In some CFL markets, fans flock to their team’s stadium on game day, not caring about the 4-10 record or the low number of all-stars that their team possesses. Other CFL franchises can be on a seven-game win streak, while half of their stadium’s seats lack fans to sit in them.
What are the reasons for this significant difference throughout the same league?
It does not matter if it is the United States or Canada. Every country has its own culture and within that country, different areas of it have their own unique tweaks to that culture.
The Saskatchewan Roughriders are a prime example of an organization that is in a province that takes passionate ownership of its team. In years past, fans have shown up to games and displayed genuine excitement in supporting their Riders. Whether the quarterback was new signee Tino Sunseri or fan favorite and Saskatchewan legend Darian Durant, the Rider fanbase embraced whichever took the field.
In 2015-16 the Riders finished last in the West but still managed to average 31,189 and 31,327 respectively in fan attendance. Last season the Riders excelled under then head coach and general manager Chris Jones and finished the season with an average fan attendance of 32,057, second-best in the CFL.
The Winnipeg Blue Bombers boast a similar culture of support as their dreaded rival Roughriders. From 2012 to 2015, the Bombers endured a four-year playoff drought. Through it all Manitoba faithfully cheered on the pride of their province while keeping ticket sales near equal to the franchise’s playoff-caliber seasons.
In 2013, the Bombers average fan attendance was 30,637, despite finishing last in their division. This past season the Bombers finished third in the West but averaged 26,880 fans per game.
Then there are organizations such as B.C. and Toronto who have a difficult time filling seats. Granted, if these teams are able to sign star CFL players, ticket sales will at times increase. But the culture in these markets makes it difficult for CFL teams to have thriving fan bases. Both the Lions and the Argos have had to close off their stadiums’ upper decks in order to condense the seating options for fans.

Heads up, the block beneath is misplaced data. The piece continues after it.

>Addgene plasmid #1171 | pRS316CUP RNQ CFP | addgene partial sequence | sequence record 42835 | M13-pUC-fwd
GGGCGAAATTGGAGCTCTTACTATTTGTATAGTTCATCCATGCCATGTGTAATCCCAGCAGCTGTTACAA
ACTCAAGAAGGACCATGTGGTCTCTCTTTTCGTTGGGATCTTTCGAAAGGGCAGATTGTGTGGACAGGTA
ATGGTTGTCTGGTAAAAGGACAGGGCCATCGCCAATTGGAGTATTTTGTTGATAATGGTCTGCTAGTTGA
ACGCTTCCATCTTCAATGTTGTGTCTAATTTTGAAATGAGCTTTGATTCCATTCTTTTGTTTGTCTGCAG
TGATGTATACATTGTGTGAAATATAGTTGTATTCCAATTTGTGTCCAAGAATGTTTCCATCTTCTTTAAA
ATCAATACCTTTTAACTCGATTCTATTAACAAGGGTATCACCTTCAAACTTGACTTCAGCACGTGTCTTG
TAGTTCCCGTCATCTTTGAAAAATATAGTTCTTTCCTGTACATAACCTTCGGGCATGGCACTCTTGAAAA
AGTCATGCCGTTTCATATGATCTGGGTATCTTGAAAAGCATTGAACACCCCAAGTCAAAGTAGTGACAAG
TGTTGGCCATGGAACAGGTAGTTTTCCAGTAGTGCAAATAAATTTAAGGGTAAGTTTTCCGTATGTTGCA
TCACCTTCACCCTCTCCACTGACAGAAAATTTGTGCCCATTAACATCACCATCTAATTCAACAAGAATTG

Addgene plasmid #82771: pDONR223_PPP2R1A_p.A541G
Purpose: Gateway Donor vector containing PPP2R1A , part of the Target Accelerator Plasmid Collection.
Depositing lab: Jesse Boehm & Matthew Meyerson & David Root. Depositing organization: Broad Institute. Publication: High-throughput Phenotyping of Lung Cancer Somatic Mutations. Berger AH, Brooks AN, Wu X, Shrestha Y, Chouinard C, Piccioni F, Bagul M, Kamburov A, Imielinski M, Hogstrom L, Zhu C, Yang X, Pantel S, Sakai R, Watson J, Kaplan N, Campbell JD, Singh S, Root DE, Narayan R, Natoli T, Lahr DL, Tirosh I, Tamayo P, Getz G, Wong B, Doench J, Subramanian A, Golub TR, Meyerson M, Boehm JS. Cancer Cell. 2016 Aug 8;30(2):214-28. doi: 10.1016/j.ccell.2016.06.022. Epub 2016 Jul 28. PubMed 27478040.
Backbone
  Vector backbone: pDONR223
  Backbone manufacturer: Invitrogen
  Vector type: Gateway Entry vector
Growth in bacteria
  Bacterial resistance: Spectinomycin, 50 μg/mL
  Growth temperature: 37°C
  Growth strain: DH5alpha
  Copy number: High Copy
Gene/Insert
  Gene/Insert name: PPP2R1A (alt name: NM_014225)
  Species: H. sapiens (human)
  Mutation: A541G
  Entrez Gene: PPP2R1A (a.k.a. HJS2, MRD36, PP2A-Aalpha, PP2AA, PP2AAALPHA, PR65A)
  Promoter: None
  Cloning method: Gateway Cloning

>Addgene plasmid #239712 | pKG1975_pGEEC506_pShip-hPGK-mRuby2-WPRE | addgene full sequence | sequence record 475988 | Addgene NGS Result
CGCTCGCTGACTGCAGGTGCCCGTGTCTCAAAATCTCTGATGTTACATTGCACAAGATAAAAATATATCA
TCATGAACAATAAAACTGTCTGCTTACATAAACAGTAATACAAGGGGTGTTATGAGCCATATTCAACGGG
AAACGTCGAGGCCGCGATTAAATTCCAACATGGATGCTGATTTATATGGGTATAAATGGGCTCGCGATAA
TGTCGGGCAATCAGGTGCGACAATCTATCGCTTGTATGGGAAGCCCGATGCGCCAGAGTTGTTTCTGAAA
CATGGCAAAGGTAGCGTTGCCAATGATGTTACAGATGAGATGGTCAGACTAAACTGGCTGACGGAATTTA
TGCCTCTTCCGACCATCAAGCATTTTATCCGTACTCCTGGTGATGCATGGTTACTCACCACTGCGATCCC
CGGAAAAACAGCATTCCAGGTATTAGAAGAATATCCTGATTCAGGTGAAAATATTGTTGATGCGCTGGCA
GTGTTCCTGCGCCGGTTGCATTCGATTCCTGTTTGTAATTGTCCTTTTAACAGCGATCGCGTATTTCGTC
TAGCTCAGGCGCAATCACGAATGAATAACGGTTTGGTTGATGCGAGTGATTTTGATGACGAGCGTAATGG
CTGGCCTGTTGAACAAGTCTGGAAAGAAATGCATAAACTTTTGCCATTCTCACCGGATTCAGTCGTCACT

Interestingly enough, Toronto and Vancouver are the two largest-populated cities with CFL teams. Last season both teams combined for an average of under 35,000 fans per game.
The Riders and Bombers are in cities that don’t have the number of attractions that Toronto and Vancouver have. Instead, they mainly consist of hard-working, homegrown people who are in love with their football teams and are thrilled at the opportunity to be a part of something their entire province is in love with.
Toronto and Vancouver are in enormous markets that are home to many other high-profile sports teams. These cities are also two of Canada’s most attractive cities as far as weather goes, which gives fans more of a lure to do other activities besides watching a CFL game.
The Last Word
In Saskatchewan and Winnipeg, going to watch their CFL team take the field is the activity to do. These fanbases will still show up regardless of who’s on the field. They just want to see the boys play ball.
In Vancouver and Toronto, some of the city’s residents desire to know if the team has any players who are making a splash around the league as well as whether or not their team has one of the CFL’s best records. Often, these results will play into where the franchise falls in regard to ticket sales.